Richie Evans was the greatest NASCAR driver never to get behind the wheel for a Cup Series car.  Plain and simple.

On Friday, he becomes the first of 15 inductees into NASCAR's Hall of Fame that doesn't have a direct connection to NASCAR's top level.  And, while he might never have competed in that series, it'd be unfair to assume that Evans wasn't on that level.  That would be a falsehood.

The Rome, N.Y., native won nearly 500 modified races in his life and would drive around Cup level drivers that thought it cute to get behind the wheel of a modified.

The disqualification that Sprint Cup Chaser Ryan Newman experienced after the F.W. Webb 100 here in July would have been far less noticeable, if Evans were still around.  His No. 61 would have left Newman in the dust as he took the checkered flag and eliminated controversy over the race's winner!

Evans closed out his career with eight consecutive modified titles from 1978-85.  NASCAR fans recently had the opportunity to witness Jimmie Johnson's historic title run.  In the process, they learned just how hard it is to string those titles together and also listened to pundits tell them how they might never see it again.  Johnson won five straight, Evans won eight!

Sadly, the only thing that stopped Evans' streak was life itself.  On Oct. 24, 1985, he died during a practice session at Martinsville Speedway.  He left behind a legacy of the greatest driver ever to race a modified, but also left behind the question of just how great his career accolades might have gotten.  Born in 1941, Evans was certainly in the later stages of his career by 1985, but with his run of eight titles still intact, he had yet to show signs of slowing down.

He never lived to see the day when Bob Bahre bought Bryar Motorsports Park in Loudon, N.H., and rebuilt it as New Hampshire International Speedway.  He wouldn't know that one day NASCAR would devote two entire weekends to racing in New England.  Based on his lack of interest in the Cup Series, he probably didn't need to.  Evans still contributed to the region's auto racing in a way that will never be forgotten.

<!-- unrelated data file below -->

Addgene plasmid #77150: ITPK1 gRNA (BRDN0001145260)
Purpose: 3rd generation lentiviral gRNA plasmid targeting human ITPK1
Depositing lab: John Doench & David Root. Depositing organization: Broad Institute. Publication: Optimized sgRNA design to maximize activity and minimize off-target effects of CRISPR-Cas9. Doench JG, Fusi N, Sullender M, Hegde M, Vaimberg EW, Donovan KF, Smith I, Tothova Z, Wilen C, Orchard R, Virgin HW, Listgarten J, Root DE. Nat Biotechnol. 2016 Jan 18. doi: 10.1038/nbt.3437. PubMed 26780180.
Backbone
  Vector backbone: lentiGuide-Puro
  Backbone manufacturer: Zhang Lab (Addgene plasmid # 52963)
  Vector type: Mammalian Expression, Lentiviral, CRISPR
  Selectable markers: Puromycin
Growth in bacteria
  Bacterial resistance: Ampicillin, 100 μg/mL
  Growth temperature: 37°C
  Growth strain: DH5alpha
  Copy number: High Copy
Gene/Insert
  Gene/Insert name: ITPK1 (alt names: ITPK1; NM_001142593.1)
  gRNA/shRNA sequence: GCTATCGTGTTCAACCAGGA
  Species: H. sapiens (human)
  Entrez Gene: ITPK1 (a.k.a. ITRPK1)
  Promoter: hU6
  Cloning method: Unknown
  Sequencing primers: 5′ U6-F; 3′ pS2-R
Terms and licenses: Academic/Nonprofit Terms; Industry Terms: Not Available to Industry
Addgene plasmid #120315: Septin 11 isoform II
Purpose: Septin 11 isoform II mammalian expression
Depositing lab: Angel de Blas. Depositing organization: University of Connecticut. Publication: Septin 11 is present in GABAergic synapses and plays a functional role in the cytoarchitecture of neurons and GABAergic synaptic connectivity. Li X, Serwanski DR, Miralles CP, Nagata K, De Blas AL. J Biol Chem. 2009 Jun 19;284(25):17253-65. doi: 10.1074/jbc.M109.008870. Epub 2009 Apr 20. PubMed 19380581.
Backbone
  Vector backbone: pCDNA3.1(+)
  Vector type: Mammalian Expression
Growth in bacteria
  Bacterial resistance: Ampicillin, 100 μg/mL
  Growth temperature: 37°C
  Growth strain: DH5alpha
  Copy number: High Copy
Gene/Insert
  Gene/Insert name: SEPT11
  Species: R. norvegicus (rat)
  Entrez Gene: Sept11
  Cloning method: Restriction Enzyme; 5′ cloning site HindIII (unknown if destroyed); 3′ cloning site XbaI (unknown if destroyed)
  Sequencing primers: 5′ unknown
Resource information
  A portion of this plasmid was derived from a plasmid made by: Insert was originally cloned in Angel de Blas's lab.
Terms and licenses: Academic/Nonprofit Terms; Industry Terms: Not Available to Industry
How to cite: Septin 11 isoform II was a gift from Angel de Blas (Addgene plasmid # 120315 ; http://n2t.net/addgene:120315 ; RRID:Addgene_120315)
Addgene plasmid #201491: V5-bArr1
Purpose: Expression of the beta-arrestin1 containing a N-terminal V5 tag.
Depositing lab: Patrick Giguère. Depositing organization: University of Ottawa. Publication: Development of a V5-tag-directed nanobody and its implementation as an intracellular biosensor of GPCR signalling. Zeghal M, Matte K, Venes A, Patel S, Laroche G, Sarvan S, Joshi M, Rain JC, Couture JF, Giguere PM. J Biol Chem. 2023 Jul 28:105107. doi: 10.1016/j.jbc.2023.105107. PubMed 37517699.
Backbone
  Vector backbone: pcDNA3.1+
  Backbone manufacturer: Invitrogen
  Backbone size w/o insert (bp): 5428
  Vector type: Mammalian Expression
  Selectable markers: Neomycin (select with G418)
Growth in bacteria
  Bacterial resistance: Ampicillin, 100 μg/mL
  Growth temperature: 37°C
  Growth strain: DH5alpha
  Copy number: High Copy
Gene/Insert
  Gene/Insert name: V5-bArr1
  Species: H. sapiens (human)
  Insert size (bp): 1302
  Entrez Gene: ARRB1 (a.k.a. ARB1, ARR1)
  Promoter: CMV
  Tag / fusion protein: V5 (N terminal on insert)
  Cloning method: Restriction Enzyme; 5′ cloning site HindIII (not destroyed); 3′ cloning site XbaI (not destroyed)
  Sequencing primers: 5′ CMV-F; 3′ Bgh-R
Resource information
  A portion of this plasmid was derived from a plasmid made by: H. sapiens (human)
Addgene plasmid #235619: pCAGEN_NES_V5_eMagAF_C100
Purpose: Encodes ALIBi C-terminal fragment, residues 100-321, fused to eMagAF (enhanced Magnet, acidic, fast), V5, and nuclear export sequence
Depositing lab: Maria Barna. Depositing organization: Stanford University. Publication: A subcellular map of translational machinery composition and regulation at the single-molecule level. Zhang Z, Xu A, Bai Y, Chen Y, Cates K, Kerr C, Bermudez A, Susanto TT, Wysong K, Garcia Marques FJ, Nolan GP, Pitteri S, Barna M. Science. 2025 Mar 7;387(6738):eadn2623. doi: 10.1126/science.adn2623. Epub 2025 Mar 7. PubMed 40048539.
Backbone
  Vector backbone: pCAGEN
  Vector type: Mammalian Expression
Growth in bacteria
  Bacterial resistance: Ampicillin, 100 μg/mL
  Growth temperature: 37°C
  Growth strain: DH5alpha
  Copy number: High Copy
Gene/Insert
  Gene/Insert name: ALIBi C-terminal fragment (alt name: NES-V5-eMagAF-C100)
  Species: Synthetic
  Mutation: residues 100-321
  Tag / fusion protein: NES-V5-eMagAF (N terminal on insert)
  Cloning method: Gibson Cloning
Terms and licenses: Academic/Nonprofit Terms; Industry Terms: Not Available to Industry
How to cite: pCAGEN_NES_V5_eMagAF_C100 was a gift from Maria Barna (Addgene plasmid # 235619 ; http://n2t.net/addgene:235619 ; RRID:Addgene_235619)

The modified tour is synonymous with short-track New England racing.  Just ask many of our fans here at NHMS!  For all the glitz and glory that races our track on a Sunday afternoon in the form of the NASCAR Sprint Cup Series, there are still plenty that prefer to see the Whelen Modified Tour race the day before.  The mods are at the core of New England racing and so is the series' greatest driver.

Long before the Cup came to Loudon in 1993 or before the track opened its gates at all in 1990, the New England racing community had Richie Evans.  He traveled from track to track, allowing the competition to race one another for second-place.  In 1979, he won 37 races in 60 starts.

Evans will assume his rightful place in NASCAR's Hall of Fame on Friday, as he joins Dale Inman, Darrell Waltrip, Glen Wood and Cale Yarborough in the Hall's third annual class.  He passed away too early, but, thanks to his induction, his legacy never will.  He'll forever be enshrined as a reminder of just how much our northeast region has to offer to the auto racing world.